One of my favorite things about Lindsey Mead’s blog (about the way she sees the world) is the poetry she finds and shares. This week, there were two in particular that made me pause, that I keep going back to. The first —
Be a good steward of your gifts.
Protect your time.
Feed your inner life.
Avoid too much noise.
Read good books,
have good sentences in your ears.
Be by yourself as often as you can.
Take the phone off the hook.
Work regular hours.
~Jane Kenyon, A Hundred White Daffodils
I read this and thought, “could that be it? could it be that simple?” As you know if you’ve been reading my posts lately, I am trying to find some sort of “balance” in my life, balancing my effort with ease, but I’m not doing a very good job — and the fact that I would end that statement with that judgement, that I’m judging myself at all for how “well” I’m doing with this dilemma is at the heart of the problem. I don’t take very good care of myself, push too hard, don’t make room for rest or joy, and then make it worse by beating myself up about it.
I got a massage yesterday, and when my therapist asked me if the work I’ve been having done on my right hip was causing any issues with the left, I told her “no, the entire left side of my body is ‘normal,’ healthy, it’s just the whole right side that’s a mess.” She said, “well, there’s energetic reasons for that, that would make a lot of sense.” I asked her what she meant and she explained that often when we have issues with the right side of our body, it’s because that side is associated with work, working too hard, being busy, pushing ourselves, not getting enough of a balance between work and rest. Believe what you want about the validity of “energetic reasons,” but that sounds like a pretty accurate description of my current situation.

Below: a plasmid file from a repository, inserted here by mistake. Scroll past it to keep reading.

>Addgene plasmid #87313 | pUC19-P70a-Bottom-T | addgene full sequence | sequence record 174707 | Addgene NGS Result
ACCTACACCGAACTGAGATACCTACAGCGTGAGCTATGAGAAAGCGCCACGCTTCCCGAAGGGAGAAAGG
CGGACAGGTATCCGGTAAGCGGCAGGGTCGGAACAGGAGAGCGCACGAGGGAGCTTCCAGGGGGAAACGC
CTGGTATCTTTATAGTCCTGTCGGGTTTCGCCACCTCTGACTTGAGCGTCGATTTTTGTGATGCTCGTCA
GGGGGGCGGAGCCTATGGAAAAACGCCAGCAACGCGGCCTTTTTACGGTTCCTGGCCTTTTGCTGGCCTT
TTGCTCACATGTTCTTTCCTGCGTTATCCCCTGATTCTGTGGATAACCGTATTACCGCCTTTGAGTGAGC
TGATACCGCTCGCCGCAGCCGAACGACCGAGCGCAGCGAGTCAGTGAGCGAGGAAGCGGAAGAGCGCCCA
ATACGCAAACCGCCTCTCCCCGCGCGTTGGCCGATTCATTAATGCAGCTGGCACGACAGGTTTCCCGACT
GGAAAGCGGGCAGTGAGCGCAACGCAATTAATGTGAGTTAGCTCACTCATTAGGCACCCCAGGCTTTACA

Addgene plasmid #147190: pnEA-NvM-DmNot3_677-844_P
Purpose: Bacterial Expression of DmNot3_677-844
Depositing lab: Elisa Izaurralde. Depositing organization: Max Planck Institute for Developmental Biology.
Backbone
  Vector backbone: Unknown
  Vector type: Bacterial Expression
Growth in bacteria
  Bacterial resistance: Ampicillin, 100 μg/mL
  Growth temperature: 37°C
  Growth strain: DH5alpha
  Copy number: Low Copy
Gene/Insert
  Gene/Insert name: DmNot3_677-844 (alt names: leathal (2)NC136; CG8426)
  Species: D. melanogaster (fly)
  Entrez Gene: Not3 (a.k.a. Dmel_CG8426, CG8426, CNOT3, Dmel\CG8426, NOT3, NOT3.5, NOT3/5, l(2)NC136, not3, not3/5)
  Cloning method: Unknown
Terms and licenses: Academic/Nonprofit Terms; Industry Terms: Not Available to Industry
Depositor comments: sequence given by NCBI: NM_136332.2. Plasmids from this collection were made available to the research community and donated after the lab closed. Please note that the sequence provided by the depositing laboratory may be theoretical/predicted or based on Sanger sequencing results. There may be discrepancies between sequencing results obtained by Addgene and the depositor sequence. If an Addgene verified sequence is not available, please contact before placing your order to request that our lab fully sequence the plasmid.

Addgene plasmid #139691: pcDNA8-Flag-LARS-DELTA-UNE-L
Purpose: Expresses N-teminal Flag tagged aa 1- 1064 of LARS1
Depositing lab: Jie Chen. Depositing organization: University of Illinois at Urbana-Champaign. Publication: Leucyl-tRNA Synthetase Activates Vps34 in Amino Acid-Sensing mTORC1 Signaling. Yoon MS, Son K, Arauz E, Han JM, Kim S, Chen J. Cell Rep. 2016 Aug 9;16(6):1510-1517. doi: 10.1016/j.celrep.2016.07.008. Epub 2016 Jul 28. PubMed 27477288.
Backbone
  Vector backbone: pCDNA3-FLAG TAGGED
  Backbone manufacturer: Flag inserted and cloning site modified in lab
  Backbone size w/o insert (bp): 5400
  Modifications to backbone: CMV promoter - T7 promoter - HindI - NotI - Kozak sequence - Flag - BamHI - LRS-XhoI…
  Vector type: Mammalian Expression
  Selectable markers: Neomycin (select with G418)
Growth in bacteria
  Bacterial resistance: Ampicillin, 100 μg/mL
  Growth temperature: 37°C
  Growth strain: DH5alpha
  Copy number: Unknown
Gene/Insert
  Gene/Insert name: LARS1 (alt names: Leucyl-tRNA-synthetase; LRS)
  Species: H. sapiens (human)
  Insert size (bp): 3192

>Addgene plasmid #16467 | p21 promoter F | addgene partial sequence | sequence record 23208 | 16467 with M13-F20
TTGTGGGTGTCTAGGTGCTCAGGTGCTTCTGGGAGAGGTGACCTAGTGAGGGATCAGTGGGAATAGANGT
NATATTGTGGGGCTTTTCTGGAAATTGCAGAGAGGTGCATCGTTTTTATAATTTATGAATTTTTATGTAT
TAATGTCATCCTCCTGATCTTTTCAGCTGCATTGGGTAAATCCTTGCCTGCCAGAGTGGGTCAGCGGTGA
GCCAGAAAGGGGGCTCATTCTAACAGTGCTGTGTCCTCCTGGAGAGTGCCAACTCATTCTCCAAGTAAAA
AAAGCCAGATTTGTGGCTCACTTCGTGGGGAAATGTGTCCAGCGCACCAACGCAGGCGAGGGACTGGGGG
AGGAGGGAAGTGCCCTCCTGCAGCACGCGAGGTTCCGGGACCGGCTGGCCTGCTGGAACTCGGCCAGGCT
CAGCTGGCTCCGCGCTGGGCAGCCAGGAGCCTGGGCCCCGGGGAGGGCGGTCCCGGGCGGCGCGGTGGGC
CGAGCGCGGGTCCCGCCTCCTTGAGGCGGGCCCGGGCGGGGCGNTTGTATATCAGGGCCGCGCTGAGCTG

Add a heaping dose of anxiety, a bad night’s sleep, and three straight days of wet and gray, and I’m kind of a mess. I think about the too long to-do list for my day, feel the weight of it and want to crawl back into bed and hide. Then I go back and read A Hundred White Daffodils. Could there be another way to do this? Which reminds me of the other poem Lindsey shared,
The Thing Is
to love life, to love it even
when you have no stomach for it
and everything you’ve held dear
crumbles like burnt paper in your hands,
your throat filled with the silt of it.
When grief sits with you, its tropical heat
thickening the air, heavy as water
more fit for gills than lungs;
when grief weights you like your own flesh
only more of it, an obesity of grief,
you think, How can a body withstand this?
Then you hold life like a face
between your palms, a plain face,
no charming smile, no violet eyes,
and you say, yes, I will take you
I will love you, again.
To be honest, ever since Kelly died, I find myself getting trapped in a panic, a sense that no matter how fast I go or how much I do, it won’t be enough. I haven’t yet forgiven myself for the time before that now seems wasted, for the “mistakes” I’ve made. I’m still struggling under “an obesity of grief” that manifests in my physical body as well. I’m still trying to find my way in a world where so many bad things happen and so much goes undone no matter how diligent I am and no matter how hard I try.
For today, I’ll take out the trash, finish the laundry, put clean sheets on the bed, work on my Something Good list for tomorrow, read a little, go out to lunch with Eric, and the checkbook won’t get balanced, the windows won’t get washed, nothing will be dusted, the garage will remain a place to be avoided, and the weeds in the flowerbeds will live another day. But most importantly, I won’t give up.